Your employees are moonlighting on you.

Now that the weather is warmer and the evenings are longer, chances are your workforce is leaving the office earlier to pursue other interests. They’re taking on second jobs as soccer coaches. They’re taking evening gigs as lawn care experts. And some are taking the court at an over-30 basketball league.

If you find yourself wandering through a somewhat-empty workspace in the early evening wondering how to crack down on this seemingly lost productivity, we have one word of advice: Don’t!

According to a recent survey by Oxford Economics and Citrix, fostering a culture that embraces a truly flexible work schedule — where employees are free to respond to a time-sensitive email from the sidelines of a lacrosse game or act on analytical data from the balcony of a dance recital — can actually lead to better productivity for your people and better overall profitability for your business. You can read my executive point of view on this here.

The reason is simple: Those same people logging off early also tend to log back on late. At this point, they are essentially moonlighting on their own life to work for your business. And all the while, they probably feel as though they have a stronger work/life balance.

The Oxford Economics survey goes on the share more encouraging news than you could shake a smartphone at: Digital work helps employees solve problems more creatively (96%), provide better customer service (87%), and collaborate more effectively (90%).


Yet, fewer than half of the 600 businesses we surveyed report that they are getting full value from mobile technology and virtual work. To understand why, we took a look at a group of Digital Workspace Leaders that are performing at a higher level than their peers.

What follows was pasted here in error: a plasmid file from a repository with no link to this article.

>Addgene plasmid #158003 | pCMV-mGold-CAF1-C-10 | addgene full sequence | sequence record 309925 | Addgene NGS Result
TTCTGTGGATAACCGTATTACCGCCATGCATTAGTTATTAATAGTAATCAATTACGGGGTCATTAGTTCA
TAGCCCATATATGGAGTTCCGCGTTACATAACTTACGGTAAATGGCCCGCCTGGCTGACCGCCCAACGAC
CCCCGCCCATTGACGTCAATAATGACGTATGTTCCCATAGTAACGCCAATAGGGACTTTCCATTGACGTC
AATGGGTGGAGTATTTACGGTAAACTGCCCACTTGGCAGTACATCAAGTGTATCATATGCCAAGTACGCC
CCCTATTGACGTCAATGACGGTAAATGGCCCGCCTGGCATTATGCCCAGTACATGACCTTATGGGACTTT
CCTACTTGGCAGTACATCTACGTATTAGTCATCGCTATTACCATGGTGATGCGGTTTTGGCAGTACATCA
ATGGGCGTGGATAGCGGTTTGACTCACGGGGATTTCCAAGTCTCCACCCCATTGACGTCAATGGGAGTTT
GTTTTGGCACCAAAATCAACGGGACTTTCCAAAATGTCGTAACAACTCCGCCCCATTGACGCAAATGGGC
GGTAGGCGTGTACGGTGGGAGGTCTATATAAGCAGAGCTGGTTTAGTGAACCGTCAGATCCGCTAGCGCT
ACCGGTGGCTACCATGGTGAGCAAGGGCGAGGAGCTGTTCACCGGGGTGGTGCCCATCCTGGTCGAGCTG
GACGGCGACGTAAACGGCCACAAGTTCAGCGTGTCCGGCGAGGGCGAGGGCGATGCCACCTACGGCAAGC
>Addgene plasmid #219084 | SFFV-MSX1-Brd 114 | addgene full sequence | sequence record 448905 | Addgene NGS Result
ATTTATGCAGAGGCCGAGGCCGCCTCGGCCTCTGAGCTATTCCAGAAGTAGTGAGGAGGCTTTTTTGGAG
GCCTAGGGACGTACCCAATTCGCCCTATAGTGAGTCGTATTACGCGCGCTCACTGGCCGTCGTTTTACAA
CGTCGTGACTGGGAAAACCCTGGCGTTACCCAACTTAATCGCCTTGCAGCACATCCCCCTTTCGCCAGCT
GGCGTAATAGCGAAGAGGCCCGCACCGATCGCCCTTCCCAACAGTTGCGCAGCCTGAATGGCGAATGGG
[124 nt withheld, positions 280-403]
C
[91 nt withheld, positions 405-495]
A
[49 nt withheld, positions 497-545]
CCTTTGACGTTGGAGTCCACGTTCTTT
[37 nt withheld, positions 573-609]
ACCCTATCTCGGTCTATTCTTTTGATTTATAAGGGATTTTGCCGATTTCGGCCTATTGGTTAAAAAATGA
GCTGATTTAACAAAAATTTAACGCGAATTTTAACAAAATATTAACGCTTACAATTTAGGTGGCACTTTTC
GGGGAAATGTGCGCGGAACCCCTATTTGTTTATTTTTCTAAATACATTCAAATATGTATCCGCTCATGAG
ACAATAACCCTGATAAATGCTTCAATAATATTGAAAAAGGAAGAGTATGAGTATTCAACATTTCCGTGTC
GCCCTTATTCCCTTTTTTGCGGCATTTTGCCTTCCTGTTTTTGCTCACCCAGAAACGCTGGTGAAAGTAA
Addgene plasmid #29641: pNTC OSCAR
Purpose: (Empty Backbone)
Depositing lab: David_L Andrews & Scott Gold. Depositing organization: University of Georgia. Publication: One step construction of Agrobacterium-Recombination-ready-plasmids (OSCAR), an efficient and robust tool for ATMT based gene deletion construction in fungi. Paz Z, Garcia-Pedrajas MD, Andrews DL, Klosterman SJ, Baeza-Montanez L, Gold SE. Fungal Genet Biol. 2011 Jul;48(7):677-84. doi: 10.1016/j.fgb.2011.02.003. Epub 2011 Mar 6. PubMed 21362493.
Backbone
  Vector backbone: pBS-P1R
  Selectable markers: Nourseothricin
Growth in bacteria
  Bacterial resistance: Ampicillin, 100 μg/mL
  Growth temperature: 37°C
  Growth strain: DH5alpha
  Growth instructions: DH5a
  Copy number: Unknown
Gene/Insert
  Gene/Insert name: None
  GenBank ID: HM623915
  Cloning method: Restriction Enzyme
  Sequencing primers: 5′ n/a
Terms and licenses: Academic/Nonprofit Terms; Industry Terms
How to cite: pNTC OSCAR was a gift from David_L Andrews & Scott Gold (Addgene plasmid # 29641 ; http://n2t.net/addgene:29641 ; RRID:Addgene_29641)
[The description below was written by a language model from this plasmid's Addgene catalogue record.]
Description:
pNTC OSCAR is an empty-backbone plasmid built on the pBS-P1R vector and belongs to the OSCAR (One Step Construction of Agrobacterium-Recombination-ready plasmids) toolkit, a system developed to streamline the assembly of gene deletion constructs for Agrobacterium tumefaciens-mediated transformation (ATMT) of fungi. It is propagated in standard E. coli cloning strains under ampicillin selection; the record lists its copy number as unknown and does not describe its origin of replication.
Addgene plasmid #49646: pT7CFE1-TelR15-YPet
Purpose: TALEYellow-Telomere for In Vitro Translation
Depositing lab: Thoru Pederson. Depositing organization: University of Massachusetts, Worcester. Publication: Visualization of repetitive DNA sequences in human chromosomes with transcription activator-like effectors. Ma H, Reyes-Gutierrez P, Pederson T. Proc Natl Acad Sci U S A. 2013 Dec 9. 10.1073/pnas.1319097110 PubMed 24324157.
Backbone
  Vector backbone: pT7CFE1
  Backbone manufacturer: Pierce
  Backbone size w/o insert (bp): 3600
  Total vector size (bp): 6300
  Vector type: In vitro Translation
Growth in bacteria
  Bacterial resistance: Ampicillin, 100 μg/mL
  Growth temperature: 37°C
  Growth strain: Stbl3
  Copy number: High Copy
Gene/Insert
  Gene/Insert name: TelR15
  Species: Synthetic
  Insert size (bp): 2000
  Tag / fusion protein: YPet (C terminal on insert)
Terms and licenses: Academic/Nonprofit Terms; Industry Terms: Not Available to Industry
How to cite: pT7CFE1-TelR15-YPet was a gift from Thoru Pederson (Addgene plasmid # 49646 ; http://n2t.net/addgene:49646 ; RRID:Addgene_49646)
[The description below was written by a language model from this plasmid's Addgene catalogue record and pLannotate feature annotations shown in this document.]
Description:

A couple things jump out immediately. While the average organization is still busy implementing the foundational technologies that make digital work possible, Digital Workspace Leaders are more likely to create integrated mobile strategies from scratch. This means they’re more likely to change their investments in mobile technology (83% vs. 24%) and their approach to the IT procurement processes (77% vs. 31%). They’re also paving the way with emerging technologies including artificial intelligence, 3D printing, and robotics. In fact, Digital Workspace Leaders are more likely to have defined IT criteria for evaluating emerging technologies. (And they’re still probably getting out of the office in the afternoon in time to play softball.)

These leaders recognize that virtual work starts with mobility, but it doesn’t end there. To truly get the most from their virtual work environments, organizations need to define how IT and HR can better support off-site employees — and how IT will vet, source, purchase, implement, manage and secure all the devices needed to get it all done.

If you haven’t done so already, now’s a good time to get started. Today, 23% of your peers have coherent, integrated strategies around mobility — and by 2020, the number will nearly double to 45%.

If all this makes you curious to learn more, read the Oxford Economics briefing paper “Building the Digital Workplace: What comes next in the mobile revolution” today.

Because summer is in full swing, and your employees are looking to spend even more quality time out of the office. But that’s okay — with a digital strategy and all the right tools securely in place, moonlighting can a very bright spot for your business.